The beginning of the Eighties saw a rise in Gerda's popularity among screen producers and directors. In 1981, she had joined Peter Weir's great project Gallipoli and the following year she starred in two feature films - Next of Kin and The Clinic.

The Clinic is a rarity amongst Gerda's films since it is a comedy. In a VD-clinic, different and independent situations are being shown through an ironic, but warm-hearted, camera-lens. The film stars many famous Australian actors, many of whom Gerda would come to work together with in productions like Prisoner. Among others, we see Pat Evison, Jane Clifton, Betty Bobbit, Alex Menglet and Tommy Dysart.

As always, Gerda plays the person in charge. She is Doctor Linda Carmichaels, head of the clinic. Together with Chris Haywood, Simon Burke and Rona McLeod, Gerda has one of the more distinguished roles in the film. The resemblence between Dr. Carmichaels and Mrs. Reynolds in Prisoner is quite striking.

The story starts with a young fellow who seems reluctant in going inside the clinic. Just like so many others in real life, he feels embarassed. When finally inside he is relieved to see lots of other people who feels just like him. There are also those who have grown accustomed to the procedures of such a place and handles the situation with ease.

Early in the story, Gerda's character announces that she will leave for a meeting and will not be back until lunch-time. She disappears and is not seen for about half an hour until she returns to tell her work-mate (Pat Evison) what happened on the way to the meeting. Before breaking out in hysterical laughter, she explains that her suitcase, containing pieces designed for sexual information, was accidentaly opened up by a pair of nuns who were astonished of what they found among a respectable woman's belongings. It is certainly hilarious watching Gerda laugh her knickers off, forced to burst out in mid-sentence.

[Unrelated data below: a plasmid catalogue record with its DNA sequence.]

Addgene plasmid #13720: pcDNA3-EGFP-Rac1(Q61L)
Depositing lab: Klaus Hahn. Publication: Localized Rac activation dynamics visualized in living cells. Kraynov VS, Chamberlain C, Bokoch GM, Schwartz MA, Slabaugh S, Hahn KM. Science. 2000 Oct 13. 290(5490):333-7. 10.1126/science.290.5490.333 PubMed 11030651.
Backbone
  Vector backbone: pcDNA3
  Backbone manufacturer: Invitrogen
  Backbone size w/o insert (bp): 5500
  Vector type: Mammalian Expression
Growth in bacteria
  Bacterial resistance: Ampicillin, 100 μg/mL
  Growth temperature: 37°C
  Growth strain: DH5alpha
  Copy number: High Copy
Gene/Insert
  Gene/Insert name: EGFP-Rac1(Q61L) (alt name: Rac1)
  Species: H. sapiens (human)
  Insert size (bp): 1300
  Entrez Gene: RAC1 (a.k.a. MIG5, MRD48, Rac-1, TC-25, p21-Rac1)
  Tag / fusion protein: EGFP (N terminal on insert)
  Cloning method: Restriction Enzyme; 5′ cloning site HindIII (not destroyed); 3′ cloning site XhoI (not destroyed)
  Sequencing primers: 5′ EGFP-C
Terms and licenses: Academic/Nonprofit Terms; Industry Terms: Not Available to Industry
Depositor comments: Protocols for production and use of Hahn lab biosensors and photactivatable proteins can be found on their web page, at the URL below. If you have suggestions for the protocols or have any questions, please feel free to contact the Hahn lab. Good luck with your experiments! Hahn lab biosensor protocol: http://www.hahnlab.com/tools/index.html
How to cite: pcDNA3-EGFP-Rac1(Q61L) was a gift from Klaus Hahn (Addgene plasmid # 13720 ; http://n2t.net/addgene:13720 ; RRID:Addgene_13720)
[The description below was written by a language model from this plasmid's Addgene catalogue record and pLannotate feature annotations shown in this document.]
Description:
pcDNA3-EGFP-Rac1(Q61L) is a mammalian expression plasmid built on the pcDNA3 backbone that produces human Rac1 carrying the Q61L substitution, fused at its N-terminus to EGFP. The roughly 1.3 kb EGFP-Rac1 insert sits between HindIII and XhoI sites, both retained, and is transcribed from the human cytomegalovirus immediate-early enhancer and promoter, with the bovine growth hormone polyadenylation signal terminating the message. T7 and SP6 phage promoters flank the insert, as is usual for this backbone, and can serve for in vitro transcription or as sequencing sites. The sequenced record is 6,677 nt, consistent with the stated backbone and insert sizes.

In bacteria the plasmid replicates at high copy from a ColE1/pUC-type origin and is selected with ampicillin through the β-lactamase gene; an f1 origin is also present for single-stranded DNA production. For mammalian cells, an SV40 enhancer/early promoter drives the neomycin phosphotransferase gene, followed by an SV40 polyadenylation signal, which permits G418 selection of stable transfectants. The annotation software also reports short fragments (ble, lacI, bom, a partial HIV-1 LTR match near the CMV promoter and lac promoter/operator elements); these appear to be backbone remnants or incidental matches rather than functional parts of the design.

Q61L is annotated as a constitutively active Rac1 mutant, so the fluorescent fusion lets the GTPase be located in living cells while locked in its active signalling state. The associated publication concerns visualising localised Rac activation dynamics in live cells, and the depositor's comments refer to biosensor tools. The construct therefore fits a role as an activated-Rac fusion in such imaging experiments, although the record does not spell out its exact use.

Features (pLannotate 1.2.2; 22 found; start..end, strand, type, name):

The Clinic is one of the pioneer screen-works when it comes to dealing with then delicate issues such as homosexuality. Like in Prisoner, the view is very liberal, which is noteworthy as 1982 was a long time before different sexual orientations became something that could be discussed with ease. The film even contains some friendly jokes about homosexuality. But, then again, the film jokes about almost anything connected to sex.

The originality with The Clinic is that there is no main story which the story centres around. The audience is merely shown a series of incidents during an ordinary day at the clinic. We follow the circumstances regarding both doctors, nurses and patients. When a hard days work is completed, so is the film.

It can only be presumed that Gerda's performance in The Clinic, as authorative and kind, eventually led to the role as Governor Reynolds in Prisoner.

Pat Evison, Chris Haywood and Gerda Nicolson in one of the first scenes in The Clinic.
Gerda has a whole-hearted giggle with Pat Evison.

Just like Ann Reynolds, Linda Carmichaels sits behind the desk in her office, giving out advice and prescriptions.

Our great lady, trying to get everyone out of the building during a bomb-scare.
The end credits, where Gerda is shown first.